Haney praises court decision on prison overcrowding

Craig Haney was an expert witness in the recent appeals-court case on prison overcrowding.

Conditions inside California's vastly overcrowded prisons may finally improve, following a directive from an appeals court panel to slash the number of prisoners housed in the state.

Psychology professor Craig Haney was one of the main expert witnesses who testified in the case before the three-judge panel of the Ninth Circuit Court of Appeals.

"The California prison system is in crisis and operating in a dysfunctional and dangerous manner," Haney wrote in a 220-page report submitted to the appeals panel. Conditions are "nightmarish," with many facilities now holding twice as many inmates as they were built to accommodate. Haney described cavernous gymnasiums converted to housing units, where tight rows of double- and triple-bed bunks extend "as far as the eye can see," precluding any privacy and making supervision impossible.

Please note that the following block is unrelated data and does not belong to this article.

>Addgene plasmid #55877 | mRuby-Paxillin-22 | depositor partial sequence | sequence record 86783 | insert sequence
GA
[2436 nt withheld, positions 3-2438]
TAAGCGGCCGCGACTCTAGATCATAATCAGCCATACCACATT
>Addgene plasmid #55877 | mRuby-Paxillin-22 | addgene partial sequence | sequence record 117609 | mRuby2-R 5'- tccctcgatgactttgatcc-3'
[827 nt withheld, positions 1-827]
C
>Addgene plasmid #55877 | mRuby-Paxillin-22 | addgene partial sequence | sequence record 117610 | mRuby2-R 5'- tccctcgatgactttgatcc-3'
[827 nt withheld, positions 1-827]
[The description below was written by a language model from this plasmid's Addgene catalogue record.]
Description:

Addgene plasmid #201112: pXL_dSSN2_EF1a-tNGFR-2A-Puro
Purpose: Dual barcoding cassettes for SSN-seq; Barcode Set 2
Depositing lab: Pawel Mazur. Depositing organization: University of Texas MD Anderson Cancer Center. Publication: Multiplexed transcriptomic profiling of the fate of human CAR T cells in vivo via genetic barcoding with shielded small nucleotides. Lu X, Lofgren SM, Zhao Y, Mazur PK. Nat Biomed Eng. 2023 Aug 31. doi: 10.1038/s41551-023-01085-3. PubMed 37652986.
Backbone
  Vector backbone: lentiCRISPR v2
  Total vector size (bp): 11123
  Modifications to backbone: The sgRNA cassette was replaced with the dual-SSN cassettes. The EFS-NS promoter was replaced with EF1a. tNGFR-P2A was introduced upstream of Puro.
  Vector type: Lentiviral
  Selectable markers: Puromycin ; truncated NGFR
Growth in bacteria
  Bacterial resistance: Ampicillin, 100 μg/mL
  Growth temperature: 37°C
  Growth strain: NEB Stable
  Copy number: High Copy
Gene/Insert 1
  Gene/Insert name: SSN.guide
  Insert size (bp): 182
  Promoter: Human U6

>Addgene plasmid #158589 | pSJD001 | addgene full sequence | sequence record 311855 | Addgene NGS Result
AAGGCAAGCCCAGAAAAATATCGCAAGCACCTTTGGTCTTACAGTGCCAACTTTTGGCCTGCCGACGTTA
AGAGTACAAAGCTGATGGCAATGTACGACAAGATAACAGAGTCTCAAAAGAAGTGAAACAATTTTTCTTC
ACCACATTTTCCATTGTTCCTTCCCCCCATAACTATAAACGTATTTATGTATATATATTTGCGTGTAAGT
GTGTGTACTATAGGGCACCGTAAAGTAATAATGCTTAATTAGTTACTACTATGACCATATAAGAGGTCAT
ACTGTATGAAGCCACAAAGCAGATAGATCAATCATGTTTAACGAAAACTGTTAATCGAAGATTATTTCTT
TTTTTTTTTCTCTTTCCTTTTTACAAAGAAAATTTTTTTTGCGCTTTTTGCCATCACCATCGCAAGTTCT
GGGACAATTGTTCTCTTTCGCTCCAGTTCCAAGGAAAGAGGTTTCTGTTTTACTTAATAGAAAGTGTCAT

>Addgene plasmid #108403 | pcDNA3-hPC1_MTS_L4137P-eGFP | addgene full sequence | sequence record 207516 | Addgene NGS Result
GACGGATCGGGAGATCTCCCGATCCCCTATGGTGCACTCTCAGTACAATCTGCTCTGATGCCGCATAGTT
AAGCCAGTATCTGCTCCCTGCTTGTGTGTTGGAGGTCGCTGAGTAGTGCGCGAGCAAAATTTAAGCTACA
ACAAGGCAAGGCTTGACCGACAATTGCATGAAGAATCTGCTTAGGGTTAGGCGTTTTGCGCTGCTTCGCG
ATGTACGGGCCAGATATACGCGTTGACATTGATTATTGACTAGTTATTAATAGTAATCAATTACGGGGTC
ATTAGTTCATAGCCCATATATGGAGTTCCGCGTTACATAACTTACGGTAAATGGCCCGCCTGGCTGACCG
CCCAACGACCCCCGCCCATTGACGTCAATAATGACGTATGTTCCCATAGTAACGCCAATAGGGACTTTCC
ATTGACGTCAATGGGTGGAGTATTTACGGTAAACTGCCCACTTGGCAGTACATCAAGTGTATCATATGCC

On February 9, the judges called for a reduction to between 120 percent and 145 percent of the prison system's capacity, which would reduce the population by approximately 40,000 inmates over the next three years. The announcement came in the form of a tentative ruling, designed to give the state an opportunity to develop a plan to reduce the population to required levels.

In his report, Haney, an expert on inmate mental health, described the various ways in which overcrowding was preventing the prison system from providing constitutionally required medical and mental health care. His report included accounts of interviews he conducted with many desperately mentally ill and even suicidal inmates whose needs were being ignored because of dire space and staff shortages that plague the system. Rates of inmate suicide appear to be escalating, and recidivism rates in the state are among the highest in the country, he noted.

Haney testified twice during the trial: once about the harmful consequences of the overcrowding he saw during tours he conducted of a number of the prisons, and a second time advising the judges that the prison system could not operate safely or humanely without a reduction in the population to absolutely no more than 145 percent of its capacity.

Prison experts believe the case is likely to be regarded as a landmark decision, in part because of its potential implications for other overcrowded systems around the county. It is also likely to be appealed by the state to the United States Supreme Court, said Haney.